Every so often we have to remind the powers that be that claimants and their friends always have a right to take notes at interviews – as is clearly stated in the DWP’s own guidance documents. Most recently, we had to write the following letter to Maximus, who run the Work Capability Assessments in Scotland:
We are writing because we are concerned that your Dundee assessment centre is giving confusing advice about taking notes in assessments. We have been informed by someone who accompanied a friend to her assessment recently that, rather than the usual warning that you can take notes but these won’t be treated as an official record, she was simply told that she couldn’t use her notes in a tribunal. This is both incorrect (they can be used but won’t necessarily be accepted as an accurate account), and likely to make an already worrying situation worse. Personal notes can be an important aide memoire, and it is very worrying if people are being discouraged from taking or keeping them. It is also unnecessary to raise the spectre of a future tribunal. The assessor had gone out of the room to ask advice on this, which suggests that this confusion is likely to be replicated by others. Please can you insure that all your assessors are fully aware of the rules on note taking and the correct procedures for conveying those rules?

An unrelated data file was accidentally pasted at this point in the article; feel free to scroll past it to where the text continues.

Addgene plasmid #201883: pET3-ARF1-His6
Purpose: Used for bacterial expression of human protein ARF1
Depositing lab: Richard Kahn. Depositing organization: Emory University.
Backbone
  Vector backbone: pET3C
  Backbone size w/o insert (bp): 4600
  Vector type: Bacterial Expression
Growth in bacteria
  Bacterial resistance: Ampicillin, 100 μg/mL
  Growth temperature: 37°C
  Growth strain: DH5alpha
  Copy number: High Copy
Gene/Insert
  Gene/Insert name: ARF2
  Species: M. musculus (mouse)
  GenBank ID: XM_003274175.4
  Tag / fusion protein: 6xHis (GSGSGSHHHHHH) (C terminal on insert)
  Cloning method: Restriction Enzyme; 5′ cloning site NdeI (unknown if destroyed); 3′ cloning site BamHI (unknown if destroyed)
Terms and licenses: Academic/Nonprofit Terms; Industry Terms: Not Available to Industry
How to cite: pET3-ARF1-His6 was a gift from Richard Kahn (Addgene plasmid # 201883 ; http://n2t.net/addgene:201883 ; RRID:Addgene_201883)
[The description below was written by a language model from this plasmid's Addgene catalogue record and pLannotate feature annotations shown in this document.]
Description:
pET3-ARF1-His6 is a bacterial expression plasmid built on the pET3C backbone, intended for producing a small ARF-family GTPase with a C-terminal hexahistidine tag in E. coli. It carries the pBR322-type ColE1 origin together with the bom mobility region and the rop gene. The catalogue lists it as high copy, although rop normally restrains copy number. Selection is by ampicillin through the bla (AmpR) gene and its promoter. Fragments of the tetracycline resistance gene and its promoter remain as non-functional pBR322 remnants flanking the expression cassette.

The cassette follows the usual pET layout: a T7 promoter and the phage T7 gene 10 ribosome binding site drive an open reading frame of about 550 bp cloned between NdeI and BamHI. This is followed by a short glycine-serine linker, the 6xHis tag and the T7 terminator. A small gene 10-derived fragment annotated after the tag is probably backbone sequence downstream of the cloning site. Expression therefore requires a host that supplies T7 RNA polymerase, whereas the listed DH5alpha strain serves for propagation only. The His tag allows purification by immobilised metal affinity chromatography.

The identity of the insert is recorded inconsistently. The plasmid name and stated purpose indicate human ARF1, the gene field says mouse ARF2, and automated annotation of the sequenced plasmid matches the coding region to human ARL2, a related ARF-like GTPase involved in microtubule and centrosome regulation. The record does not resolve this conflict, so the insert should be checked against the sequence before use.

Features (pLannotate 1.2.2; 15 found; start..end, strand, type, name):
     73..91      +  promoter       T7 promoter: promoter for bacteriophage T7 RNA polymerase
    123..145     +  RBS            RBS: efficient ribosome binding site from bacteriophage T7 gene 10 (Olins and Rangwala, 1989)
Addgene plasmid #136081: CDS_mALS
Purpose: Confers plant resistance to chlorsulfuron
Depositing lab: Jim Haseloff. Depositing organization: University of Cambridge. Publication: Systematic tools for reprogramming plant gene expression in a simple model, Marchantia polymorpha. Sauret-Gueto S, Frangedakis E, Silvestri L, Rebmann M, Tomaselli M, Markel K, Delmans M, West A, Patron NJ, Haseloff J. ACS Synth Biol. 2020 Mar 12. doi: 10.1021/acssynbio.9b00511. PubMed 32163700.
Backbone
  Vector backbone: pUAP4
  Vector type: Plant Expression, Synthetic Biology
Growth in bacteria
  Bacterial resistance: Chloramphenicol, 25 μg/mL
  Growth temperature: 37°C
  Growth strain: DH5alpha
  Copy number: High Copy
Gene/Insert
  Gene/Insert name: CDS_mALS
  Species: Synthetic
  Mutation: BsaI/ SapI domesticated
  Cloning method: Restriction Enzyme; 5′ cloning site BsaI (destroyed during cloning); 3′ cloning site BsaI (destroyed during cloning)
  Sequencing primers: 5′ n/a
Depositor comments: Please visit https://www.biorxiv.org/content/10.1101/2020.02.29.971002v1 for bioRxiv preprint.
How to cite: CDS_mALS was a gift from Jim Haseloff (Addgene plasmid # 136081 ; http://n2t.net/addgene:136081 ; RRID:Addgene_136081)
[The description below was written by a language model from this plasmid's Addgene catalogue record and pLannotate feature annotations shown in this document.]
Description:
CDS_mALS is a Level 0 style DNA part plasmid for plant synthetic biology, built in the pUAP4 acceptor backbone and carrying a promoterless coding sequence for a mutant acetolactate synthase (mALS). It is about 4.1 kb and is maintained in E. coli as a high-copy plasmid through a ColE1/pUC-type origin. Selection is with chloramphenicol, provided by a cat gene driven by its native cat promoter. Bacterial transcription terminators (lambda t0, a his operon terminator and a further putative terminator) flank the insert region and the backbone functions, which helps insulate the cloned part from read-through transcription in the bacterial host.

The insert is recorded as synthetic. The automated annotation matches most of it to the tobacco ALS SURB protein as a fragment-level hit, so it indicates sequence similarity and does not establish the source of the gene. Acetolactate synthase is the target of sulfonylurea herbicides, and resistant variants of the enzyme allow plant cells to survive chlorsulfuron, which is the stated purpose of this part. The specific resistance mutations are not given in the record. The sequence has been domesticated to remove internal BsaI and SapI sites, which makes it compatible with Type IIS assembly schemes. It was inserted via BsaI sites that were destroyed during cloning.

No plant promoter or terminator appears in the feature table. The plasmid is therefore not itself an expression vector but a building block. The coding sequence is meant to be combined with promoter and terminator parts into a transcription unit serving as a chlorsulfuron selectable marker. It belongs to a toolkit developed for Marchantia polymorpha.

We got an almost instant response from Maximus saying they would inform their Dundee centre. We have heard nothing from Dundee, but trust they have taken the message on board…
Please let us know if you are having similar problems anywhere. We know this sort of misinformation can be common as well as damaging. And always insist that you have a right to take notes – which you don’t have to show them.
5 thoughts on “The right to take notes”
Reblogged this on Britain Isn't Eating!.
Here is a good example of why taking notes is important [Decision No: C8/16-17(ESA )]:
The HCP’s report stated that the claimant was a bar man who lost his job through alcohol use. His representative pointed out that he worked for a charity called Barnabas and was in fact made redundant!
Can one also insist their “assessment” be recorded? And don’t forget if you live some distance from their center, they have to provide transport i.e. a taxi! Kirkcaldy Maximus are nasty, good luck if you need to go there. Rude, intimidating over the phone even before client went to their assessment–and wouldn’t give his name. Who oversees these people???? They’re running amok.
Best to warn them you want this in advance so they can’t say they don’t have the equipment. They have to make two copies, one for themselves and one for you.